FRAMEWORK CONVENTION ON CLIMATE CHANGE - Secretariat
CONVENTION - CADRE SUR LES CHANGEMENTS CLIMATIQUES - Secrétariat
Bonn, 5 November 1999: Ministers and officials from 166 governments are concluding two weeks of climate change talks here after setting an aggressive timetable for completing the outstanding details of the 1997 Kyoto Protocol by November 2000, thus triggering its early ratification by governments.
They also adopted a decision empowering the conference President, Jan Szyszko, to take all necessary steps to intensify the negotiating process on all issues during the coming year.
In a further display of support for rapid action, many countries echoed the call by German Chancellor Gerhard Schroeder in his opening address for governments to ratify the Protocol quickly so that it can enter into force by 2002 - ten years after the Climate Change Convention was signed at the Rio Earth Summit.
"The Bonn climate change conference has confirmed that there is still enormous political support for achieving the Kyoto target of cutting greenhouse gas emissions in industrialized countries by 5% by the period 2008-12," said Mr. Szyszko, who is Secretary of State for Climate Change and Plenipotentiary of Poland. "The conference has also set us on a good course for finalizing the many rules and mechanisms required for making the Protocol operational."
The deadline for completing the Protocol is the Sixth Session of the Conference of the Parties of the Convention (COP 6), which has been set for 13 - 24 November 2000 in The Hague. The Hague conference will be preceded by two one-week rounds of talks in the COP's two subsidiary bodies, from 12 - 16 June and from 11 - 15 September; each session will be preceded by one week of informal talks and workshops.
"The political atmospherics were good - better than expected," said Michael Zammit Cutajar, Executive Secretary of the Convention. "The engagement of ministers made a difference, and there were some encouraging technical decisions. Now we face our own Y2K (Year 2000) challenge: how to work out a deal on the core policy issues at The Hague conference that will advance the implementation of the Convention and make the Protocol ratifiable."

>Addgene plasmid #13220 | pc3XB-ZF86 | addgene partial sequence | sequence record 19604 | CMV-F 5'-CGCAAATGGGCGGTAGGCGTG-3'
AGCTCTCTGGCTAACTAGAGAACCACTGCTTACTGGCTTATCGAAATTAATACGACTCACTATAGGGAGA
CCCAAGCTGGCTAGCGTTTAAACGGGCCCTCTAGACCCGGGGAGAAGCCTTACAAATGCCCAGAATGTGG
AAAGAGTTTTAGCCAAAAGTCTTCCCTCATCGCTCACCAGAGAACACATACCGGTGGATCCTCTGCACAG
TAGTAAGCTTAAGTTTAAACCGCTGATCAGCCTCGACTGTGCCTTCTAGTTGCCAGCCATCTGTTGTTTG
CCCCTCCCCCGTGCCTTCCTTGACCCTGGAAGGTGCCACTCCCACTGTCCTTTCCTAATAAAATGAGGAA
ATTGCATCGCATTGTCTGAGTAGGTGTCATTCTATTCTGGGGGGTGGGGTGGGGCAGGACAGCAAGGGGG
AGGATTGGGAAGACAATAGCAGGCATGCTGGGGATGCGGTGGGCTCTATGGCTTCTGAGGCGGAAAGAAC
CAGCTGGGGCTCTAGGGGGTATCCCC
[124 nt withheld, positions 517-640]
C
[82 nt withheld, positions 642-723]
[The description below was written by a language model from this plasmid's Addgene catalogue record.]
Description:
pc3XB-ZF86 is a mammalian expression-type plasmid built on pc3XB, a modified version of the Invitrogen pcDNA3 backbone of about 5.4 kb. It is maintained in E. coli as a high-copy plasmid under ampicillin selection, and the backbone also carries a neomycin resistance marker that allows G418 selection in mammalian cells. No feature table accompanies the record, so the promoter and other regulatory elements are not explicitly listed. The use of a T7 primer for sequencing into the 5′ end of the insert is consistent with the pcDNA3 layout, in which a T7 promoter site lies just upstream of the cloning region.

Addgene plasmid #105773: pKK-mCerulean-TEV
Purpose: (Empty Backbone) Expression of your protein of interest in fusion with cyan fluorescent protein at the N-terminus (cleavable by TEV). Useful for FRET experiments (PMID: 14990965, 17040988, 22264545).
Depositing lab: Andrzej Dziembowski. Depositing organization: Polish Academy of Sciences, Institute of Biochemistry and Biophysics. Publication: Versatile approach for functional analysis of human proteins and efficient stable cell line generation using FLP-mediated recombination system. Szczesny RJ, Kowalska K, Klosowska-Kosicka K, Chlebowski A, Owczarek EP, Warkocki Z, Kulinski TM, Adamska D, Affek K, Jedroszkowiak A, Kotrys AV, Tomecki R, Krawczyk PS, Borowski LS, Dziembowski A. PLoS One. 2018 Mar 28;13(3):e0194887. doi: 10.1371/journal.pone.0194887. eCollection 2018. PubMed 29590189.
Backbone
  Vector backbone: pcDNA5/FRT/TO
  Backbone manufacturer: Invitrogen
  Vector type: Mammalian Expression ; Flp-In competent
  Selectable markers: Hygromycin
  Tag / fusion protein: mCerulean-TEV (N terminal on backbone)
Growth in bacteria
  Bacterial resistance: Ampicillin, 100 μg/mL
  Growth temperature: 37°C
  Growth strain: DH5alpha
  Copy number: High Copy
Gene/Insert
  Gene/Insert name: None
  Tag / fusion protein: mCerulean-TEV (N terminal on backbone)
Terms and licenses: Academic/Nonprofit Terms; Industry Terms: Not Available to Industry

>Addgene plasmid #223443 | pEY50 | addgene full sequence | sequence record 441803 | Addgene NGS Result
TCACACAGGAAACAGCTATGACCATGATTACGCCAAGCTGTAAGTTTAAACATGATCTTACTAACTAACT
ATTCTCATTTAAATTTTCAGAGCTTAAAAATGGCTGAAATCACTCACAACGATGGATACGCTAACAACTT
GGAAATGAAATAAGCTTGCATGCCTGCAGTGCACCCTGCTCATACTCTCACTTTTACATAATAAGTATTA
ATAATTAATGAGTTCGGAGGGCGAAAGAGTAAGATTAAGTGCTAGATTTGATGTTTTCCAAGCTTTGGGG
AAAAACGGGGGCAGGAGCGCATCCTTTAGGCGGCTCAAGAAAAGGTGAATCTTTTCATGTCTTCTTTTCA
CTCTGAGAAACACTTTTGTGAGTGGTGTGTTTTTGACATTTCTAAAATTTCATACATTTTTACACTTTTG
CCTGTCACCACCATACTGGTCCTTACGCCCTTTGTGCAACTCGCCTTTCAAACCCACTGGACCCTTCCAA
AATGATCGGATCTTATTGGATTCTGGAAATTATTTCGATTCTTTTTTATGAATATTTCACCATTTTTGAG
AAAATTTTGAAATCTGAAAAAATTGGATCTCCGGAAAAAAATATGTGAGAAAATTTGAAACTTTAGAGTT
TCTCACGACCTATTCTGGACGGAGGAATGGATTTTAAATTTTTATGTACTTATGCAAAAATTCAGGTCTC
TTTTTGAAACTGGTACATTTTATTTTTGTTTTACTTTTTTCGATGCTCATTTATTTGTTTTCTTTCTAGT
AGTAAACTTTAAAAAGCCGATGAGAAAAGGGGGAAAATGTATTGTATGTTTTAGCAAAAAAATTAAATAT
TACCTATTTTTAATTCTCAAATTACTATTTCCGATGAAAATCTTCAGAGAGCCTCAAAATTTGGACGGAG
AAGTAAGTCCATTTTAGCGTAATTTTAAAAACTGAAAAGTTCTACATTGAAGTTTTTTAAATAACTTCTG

?Having a Protocol that is both fully operational and in force is essential for ensuring greater emissions reductions by industrialized countries. The Protocol will only enter into force and become legally binding when at least 55 countries, including developed countries accounting for at least 55% of developed country emissions, have ratified. So far, only 16 countries - all from the developing world - have ratified. Eighty-three countries plus the European Union have taken the initial step of adding their signature to the agreement.
The agenda of the Bonn conference was based on the Buenos Aires Plan of Action, adopted last year at COP 4. The Plan addresses a number of issues for advancing work under the 1992 Convention and finalizing the rulebook of the Protocol. The results are to be adopted in The Hague.
A number of decisions coming out of Bonn settled important substantive issues. Agreement was reached on how to improve the rigor of national reports from industrialized countries and strengthen the guidelines for measuring their greenhouse gas emissions. Action was also taken to address bottlenecks in the delivery and consideration of national communications by developing countries (although 22 developing countries have already submitted their communications).
Other decisions establish the process negotiators will follow over the coming 12 months. They will make it possible to finalize regimes for non-compliance, capacity building, emissions trading, joint implementation, and a Clean Development Mechanism. They also point the way forward for determining how to address adverse affects on developing countries and how to account for net emissions from forests (which can act as carbon "sinks").
The Bonn conference, or COP 5, was attended by over 4,000 participants, including over 60 ministers. In addition to delivering over 100 formal statements during a high-level segment, ministers and heads of delegations participated in an informal public discussion. Meanwhile, on the sidelines of the negotiations, governments and organizations held 135 workshops and seminars on various aspects of climate change.
Note to journalists: Video records of the conference as well as documents and other information are available via the Internet at http://www.unfccc.int. For interviews or additional information please contact Michael Williams at (+41-22) 917 8242/44, fax (+41-22) 797 3464, e-mail firstname.lastname@example.org.